Theories in Physics
Along came Copernicus, who in 1543, proposed the Earth and planets follow circular orbits about the Sun at the centre of the solar system.This system was simpler, and better fitted observations. The fit of this system was made much better when Johannes Kepler proposed the planets to follow elliptical orbits about the Sun at one focus. Kepler also put forward three laws or planetary orbit, to put planetary motion on a mathematical basis:
1. The planets orbit the Sun following elliptical paths with the Sun at one focus.
2. The line between Sun and planets traces out equal ares in equal times.
3. The square of the orbital period of a planet is proportional to the mean orbital radius cubed.
Kepler described the orbits of the planets, but Newton put forward a theoretical basis with his law of gravity, from which Kepler's Laws could be deduced.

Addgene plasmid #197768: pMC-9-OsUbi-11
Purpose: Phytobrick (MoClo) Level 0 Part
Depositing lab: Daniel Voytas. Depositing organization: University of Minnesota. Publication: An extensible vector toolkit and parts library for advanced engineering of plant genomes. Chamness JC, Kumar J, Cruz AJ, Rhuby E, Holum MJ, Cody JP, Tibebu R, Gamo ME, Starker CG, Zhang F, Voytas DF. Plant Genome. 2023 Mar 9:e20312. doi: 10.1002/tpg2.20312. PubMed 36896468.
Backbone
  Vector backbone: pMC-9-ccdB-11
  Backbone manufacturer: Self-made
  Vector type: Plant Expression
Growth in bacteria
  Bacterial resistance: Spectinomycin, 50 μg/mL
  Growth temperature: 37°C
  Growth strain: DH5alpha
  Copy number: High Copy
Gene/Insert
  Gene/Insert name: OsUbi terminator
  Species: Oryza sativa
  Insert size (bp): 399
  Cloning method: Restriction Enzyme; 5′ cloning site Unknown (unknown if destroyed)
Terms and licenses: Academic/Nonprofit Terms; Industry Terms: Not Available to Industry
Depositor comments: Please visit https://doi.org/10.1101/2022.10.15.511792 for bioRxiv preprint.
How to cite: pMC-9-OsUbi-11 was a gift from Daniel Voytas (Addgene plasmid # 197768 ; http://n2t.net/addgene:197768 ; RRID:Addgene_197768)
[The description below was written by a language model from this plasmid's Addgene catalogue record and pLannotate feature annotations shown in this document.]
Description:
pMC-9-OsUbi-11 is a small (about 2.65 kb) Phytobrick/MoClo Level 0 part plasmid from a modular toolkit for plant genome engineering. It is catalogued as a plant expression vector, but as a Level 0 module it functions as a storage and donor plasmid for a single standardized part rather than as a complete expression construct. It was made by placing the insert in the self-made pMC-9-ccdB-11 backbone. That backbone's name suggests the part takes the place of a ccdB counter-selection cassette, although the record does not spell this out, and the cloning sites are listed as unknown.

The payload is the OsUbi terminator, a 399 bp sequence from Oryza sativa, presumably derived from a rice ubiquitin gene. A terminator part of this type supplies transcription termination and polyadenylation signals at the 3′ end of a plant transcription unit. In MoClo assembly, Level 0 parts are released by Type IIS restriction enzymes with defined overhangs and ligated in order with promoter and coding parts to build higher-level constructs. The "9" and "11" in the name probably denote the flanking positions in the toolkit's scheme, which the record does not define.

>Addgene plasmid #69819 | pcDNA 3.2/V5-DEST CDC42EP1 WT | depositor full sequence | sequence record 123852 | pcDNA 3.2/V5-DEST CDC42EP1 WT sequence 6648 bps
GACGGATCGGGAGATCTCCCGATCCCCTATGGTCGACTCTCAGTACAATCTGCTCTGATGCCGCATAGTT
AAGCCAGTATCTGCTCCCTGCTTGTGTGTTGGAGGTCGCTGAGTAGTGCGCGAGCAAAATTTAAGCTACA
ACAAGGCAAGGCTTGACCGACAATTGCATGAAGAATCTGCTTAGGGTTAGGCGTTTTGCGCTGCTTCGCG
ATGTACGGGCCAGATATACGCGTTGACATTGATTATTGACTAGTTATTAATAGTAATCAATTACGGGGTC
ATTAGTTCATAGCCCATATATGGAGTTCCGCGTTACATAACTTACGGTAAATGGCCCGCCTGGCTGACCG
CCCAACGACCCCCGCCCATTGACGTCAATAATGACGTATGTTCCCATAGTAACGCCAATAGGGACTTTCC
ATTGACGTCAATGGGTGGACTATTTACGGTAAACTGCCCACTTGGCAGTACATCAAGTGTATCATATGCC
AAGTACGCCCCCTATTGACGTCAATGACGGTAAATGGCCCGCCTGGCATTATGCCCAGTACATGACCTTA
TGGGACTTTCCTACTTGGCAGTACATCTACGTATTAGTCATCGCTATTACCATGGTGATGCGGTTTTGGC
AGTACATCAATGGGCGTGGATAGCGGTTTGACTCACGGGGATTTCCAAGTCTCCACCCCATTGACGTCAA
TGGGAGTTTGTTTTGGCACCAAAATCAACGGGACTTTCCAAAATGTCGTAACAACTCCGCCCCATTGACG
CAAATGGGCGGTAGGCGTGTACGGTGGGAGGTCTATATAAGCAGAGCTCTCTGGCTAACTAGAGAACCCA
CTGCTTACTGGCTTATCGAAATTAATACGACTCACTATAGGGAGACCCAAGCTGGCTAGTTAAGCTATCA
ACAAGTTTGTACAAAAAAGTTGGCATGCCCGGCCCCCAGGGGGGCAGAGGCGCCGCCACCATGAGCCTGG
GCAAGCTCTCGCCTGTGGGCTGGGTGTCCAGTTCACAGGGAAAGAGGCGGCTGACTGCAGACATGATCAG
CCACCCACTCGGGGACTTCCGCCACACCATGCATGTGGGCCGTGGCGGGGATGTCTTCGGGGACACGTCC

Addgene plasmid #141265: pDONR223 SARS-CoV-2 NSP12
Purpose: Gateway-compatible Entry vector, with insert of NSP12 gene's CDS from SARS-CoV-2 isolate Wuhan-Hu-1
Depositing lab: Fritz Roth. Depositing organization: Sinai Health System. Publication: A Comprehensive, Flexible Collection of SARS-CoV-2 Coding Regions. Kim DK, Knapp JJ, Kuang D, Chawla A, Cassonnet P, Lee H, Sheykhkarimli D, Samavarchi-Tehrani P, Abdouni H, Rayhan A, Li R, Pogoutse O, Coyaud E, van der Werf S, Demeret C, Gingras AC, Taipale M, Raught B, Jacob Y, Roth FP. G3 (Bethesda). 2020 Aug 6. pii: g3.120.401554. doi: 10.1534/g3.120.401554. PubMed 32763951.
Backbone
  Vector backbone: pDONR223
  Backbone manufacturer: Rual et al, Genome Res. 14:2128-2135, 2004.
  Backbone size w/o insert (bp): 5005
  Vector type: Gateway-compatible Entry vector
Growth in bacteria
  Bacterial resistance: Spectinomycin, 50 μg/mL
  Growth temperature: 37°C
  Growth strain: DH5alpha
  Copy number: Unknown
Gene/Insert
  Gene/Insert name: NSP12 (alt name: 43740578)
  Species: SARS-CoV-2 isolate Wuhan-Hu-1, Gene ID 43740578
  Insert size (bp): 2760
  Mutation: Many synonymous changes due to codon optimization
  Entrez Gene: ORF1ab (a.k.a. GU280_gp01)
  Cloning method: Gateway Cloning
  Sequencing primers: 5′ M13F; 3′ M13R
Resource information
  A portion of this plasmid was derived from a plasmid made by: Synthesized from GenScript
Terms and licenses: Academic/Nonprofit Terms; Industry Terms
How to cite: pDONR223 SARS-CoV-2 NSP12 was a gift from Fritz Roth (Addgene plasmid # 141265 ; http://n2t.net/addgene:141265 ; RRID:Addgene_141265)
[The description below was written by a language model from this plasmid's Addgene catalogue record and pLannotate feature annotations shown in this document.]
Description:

For a long time - over 200 years - Newton's Theory seemed to fit the observations satisfactorily. Then in 1915, Albert Einstein published his General Theory of Relativity, which gave rise to Newton's Theory as a low gravity approximation, and also explained an anomaly in the orbit of Mercury. The orbit of Mercury is observed to shift by 43 seconds of arc per century. It might be thought then that Einstein is correct, and we are at the end of our investigation. This is not true. We know The General Theory is incorrect because it breaks down at the centres of black holes, and is inconsistent with qua tum mechanics, another foundation of modern physics, for which there is also a lot of evidence.